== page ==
Nov 03 2010
So, the Today Show on NBC asked the question yesterday, “Is Civility Dead?” with a segment that featured Amy Alkon, author of “I See Rude People”, (McGraw-Hill 2010). Matt Lauer questioned that with the increase in technical gadgets that people are carrying, are we seeing an increase in rude behavior. The segment spotlighted smokers littering, people speaking loudly, people shoving onto public transportation. It posed the question, “Is Civility Dead?”
I say, yah- it pretty much is just about dead. It’s not just in large cities, either. It’s not just on subways or pushing through Time Square. It’s dead everywhere. Well- let’s face it; it never lived in some places.
I live in the rust belt. The Great Lakes region of closed up factories, industrial cities trying to turn themselves around by attracting corporate jobs, health care, tourism and service industries. If we are indeed going to reinvent ourselves as a service-oriented workforce I think we need to re-learn some things about civility. How to Act in Public 101.
I’d like to start with one very basic lesson. I’ll say it’s the Platinum Rule of Civility. Alkon said very eloquently, “Rude people are privatizing public space and making all their own,” after a clip of a loud cell phone talker on a bus was shown, “They are taking what should be shared space and acting like it’s all theirs.” Hence the platinum rule: respect shared space as being shared.
How many times do we see this happening in one day? Not necessarily cell phone use. I mean, people selfishly acting like our public spaces belong just to them. Like they own the place! Take a moment to observe this in just your day today. I’m sure you can come up with at least one occasion. Just today as I was waiting in the check out line someone ran right into me as I was standing still- shoved me over by putting their hands on my shoulders and laughing loud in my face, “HA HA Sorry BABY!”…. this was the CASHIER in full uniform, with a name tag on, on the clock at the place of which I was a customer!!! Shoved me over and proceeded to step in front of me. Ugh.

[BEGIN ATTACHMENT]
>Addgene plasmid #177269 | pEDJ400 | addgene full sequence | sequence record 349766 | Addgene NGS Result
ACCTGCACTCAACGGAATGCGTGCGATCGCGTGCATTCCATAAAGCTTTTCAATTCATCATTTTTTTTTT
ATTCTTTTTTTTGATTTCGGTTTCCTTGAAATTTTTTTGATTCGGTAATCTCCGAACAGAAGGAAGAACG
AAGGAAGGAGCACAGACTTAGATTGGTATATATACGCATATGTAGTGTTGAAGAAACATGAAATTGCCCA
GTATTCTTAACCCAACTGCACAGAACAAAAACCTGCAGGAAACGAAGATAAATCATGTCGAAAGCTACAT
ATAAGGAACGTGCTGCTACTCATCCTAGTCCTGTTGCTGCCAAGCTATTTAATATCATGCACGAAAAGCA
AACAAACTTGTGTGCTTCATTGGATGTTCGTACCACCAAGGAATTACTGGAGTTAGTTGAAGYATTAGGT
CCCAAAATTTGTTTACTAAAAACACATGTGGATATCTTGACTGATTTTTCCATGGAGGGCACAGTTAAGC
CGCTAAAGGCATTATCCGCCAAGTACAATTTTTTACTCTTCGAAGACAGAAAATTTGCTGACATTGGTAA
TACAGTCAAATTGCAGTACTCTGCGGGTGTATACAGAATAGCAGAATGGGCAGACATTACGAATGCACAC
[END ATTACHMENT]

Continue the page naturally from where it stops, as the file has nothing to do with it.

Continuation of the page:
But here are things I can think of off the top of my head that qualify as OWNING a public space: broadcasting loud music, screaming, screaming swear words, screaming racial slurs, spitting, pissing in public, loud cell phone conversations, cutting in line, yelling/swearing at your children, allowing your children to run wild, walking in front of traffic slowly, littering, cutting people off… this list can go on and on.
At what point did people stop being taught that there is a proper way to act? How about being taught that human beings have worth and you should respect that? Does this stem from not having any self respect therefore you cannot respect others?
I don’t know the source of these ills. I’m not entirely sure of the solution. How can people start teaching their children manners and civility if they have no concept of it themselves? Not only once have I been the victim of someone acting rudely (cutting in line in front of me for example). When I have said to them, “Excuse me but I was in line first,” they just exploded! The NERVE of me for standing up for myself.
What can we do to make people understand that concept that Amy Alkon so simply stated: Some Space is SHARED?
I’m asking you to start with yourself by remembering that. Perhaps it is time we start pointing it out to more and more people. Like little kids.